During the 50’s and 60’s “Space Opera” and James H. Schmitz were almost synonymous. He was well known for his tales of interstellar secret agents and galactic criminals, and particularly for his heroines. One of the most engaging of these is Trigger Argee, a young, beautiful, and resourceful agent in the Federation’s Precolonial Department.
When the novel was first published as A Tale of Two Clocks in 1962, spies were all the rage. James Bond was just coming into his own in the movies while television had shows such as “I Spy,” “The Man from Uncle,” “Secret Agent,” and “The Avengers.” The theme of the lone agent (or pair of agents) fighting against the forces of evil resonated with the readers and viewers of the time. Make the agent a beautiful young woman to add some sex appeal and how could you go wrong.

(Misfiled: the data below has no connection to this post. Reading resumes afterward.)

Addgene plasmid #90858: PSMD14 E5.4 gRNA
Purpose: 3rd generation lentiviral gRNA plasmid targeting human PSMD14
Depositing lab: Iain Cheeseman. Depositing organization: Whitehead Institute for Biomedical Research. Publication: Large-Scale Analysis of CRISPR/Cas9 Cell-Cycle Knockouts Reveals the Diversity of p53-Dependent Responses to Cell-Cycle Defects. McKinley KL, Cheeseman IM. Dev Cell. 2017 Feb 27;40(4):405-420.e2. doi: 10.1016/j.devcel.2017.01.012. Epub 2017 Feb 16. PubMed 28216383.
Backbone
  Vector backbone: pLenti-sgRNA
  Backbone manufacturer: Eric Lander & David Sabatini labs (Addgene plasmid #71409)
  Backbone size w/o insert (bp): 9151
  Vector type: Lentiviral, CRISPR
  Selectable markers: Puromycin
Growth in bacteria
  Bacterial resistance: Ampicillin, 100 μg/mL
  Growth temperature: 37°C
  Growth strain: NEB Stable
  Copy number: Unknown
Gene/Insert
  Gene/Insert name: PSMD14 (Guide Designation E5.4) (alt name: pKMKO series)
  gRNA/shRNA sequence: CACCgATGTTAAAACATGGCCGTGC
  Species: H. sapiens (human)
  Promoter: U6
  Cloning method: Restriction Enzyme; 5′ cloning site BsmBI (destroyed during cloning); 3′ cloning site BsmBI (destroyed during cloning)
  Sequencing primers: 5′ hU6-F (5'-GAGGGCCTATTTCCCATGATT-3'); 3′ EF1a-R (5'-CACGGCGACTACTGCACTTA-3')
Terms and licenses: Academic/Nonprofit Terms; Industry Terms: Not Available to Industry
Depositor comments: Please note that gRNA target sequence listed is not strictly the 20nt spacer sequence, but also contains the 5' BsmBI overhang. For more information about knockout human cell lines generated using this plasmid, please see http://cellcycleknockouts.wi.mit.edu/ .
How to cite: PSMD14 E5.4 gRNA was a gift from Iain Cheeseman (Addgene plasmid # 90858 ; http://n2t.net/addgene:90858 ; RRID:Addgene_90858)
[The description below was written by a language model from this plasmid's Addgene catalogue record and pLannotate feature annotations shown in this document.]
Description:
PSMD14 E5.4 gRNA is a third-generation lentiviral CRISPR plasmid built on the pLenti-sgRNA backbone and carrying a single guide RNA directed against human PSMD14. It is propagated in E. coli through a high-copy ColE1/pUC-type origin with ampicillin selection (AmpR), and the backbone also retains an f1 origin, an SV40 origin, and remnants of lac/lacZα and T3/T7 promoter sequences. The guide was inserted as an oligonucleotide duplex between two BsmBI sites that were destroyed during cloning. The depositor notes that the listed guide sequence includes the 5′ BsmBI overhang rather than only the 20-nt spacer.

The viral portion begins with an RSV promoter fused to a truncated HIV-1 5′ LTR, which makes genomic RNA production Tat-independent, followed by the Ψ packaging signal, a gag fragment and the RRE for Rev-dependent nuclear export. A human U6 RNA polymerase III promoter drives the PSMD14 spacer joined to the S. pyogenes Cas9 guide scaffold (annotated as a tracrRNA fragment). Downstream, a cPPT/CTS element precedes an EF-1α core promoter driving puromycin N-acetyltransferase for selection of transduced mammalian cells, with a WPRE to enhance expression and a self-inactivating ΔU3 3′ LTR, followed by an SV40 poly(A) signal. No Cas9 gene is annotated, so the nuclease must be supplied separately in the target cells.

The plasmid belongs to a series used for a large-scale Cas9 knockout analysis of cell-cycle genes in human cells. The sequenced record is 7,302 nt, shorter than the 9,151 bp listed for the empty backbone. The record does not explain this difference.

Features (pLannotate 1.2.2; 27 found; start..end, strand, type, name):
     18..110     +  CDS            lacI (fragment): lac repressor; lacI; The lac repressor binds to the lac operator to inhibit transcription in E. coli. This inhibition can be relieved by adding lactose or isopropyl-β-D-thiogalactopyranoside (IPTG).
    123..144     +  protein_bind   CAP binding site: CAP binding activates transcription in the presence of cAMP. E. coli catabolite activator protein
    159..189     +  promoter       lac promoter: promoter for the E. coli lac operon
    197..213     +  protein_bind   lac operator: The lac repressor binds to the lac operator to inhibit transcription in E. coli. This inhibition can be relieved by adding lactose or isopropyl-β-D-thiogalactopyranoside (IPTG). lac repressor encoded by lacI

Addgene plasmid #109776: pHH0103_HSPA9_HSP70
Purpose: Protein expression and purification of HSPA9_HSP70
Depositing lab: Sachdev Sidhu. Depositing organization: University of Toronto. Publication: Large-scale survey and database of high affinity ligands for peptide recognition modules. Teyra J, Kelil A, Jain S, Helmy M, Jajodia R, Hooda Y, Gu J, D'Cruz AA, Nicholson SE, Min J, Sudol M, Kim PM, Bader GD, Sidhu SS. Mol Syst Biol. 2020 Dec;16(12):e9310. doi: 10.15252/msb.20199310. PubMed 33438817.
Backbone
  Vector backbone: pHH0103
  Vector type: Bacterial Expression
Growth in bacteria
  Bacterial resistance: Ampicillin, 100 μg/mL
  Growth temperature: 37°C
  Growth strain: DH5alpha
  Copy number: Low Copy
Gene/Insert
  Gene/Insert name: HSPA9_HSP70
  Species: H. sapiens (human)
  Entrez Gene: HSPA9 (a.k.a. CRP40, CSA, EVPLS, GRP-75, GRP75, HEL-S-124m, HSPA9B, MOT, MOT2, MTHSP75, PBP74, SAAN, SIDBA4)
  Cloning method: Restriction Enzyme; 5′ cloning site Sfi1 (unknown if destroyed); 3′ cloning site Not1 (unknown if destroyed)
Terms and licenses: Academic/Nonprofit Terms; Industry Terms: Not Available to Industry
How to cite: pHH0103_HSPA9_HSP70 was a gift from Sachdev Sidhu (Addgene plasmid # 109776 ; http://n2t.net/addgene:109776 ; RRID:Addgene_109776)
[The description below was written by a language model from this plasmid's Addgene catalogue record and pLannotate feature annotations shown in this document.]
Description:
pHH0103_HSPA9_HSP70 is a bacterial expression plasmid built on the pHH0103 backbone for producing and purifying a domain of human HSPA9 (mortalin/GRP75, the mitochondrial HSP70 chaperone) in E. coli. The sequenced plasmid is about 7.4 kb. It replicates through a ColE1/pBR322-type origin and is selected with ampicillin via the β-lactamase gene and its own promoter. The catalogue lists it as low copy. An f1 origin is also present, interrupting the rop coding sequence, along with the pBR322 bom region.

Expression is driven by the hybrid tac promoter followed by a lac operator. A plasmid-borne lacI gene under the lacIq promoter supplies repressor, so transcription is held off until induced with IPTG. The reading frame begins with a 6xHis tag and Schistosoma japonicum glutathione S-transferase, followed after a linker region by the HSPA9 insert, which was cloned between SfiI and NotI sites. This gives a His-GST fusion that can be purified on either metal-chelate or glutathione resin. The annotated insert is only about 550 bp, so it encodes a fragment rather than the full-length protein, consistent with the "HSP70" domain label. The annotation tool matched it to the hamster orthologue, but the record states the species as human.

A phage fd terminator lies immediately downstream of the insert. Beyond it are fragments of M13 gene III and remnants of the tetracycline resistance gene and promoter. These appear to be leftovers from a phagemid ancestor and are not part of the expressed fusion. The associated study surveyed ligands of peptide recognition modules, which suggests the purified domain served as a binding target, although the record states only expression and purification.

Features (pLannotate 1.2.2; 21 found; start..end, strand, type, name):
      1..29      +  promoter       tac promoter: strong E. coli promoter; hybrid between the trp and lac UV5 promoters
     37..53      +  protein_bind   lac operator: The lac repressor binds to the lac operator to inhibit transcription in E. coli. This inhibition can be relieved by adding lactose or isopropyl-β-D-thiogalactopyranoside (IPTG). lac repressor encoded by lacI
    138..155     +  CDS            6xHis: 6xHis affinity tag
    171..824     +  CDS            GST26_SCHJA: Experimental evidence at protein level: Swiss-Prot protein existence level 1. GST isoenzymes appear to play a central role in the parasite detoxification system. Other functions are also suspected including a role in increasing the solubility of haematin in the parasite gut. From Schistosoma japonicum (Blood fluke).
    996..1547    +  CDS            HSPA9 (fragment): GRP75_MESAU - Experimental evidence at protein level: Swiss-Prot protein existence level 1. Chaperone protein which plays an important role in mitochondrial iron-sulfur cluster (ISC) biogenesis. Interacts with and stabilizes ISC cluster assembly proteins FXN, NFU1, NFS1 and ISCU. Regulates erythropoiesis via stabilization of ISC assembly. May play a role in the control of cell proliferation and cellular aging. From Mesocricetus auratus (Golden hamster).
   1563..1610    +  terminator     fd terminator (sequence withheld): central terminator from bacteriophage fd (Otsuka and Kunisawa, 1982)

Schmitz was to use the motif of a young woman caught up by forces beyond her control in a number of novels and stories. Not only was there Trigger Argee, but Telzey Amberon figured in a number of works beginning with the story “Novice,” and the alien telepath Padagan appears in the “Agent of Vega” stories. The appeal to a readership dominated by young men is obvious.
Schmitz captures the pacing of the spy story perfectly. Trigger races from one dangerous situation to another all the while trying to decide who is her friend and who is her foe. Throw in the concept of organic artifacts left behind by a vanished race of mysterious aliens and a three way galactic power struggle and there is plenty to keep the reader entertained.
Resurrected Press is proud to bring you this new edition of Legacy in our efforts to keep the best of science fiction in print. And, if you find yourself wanting more, be sure to check out our collection of his short stories, James H. Schmitz Resurrected.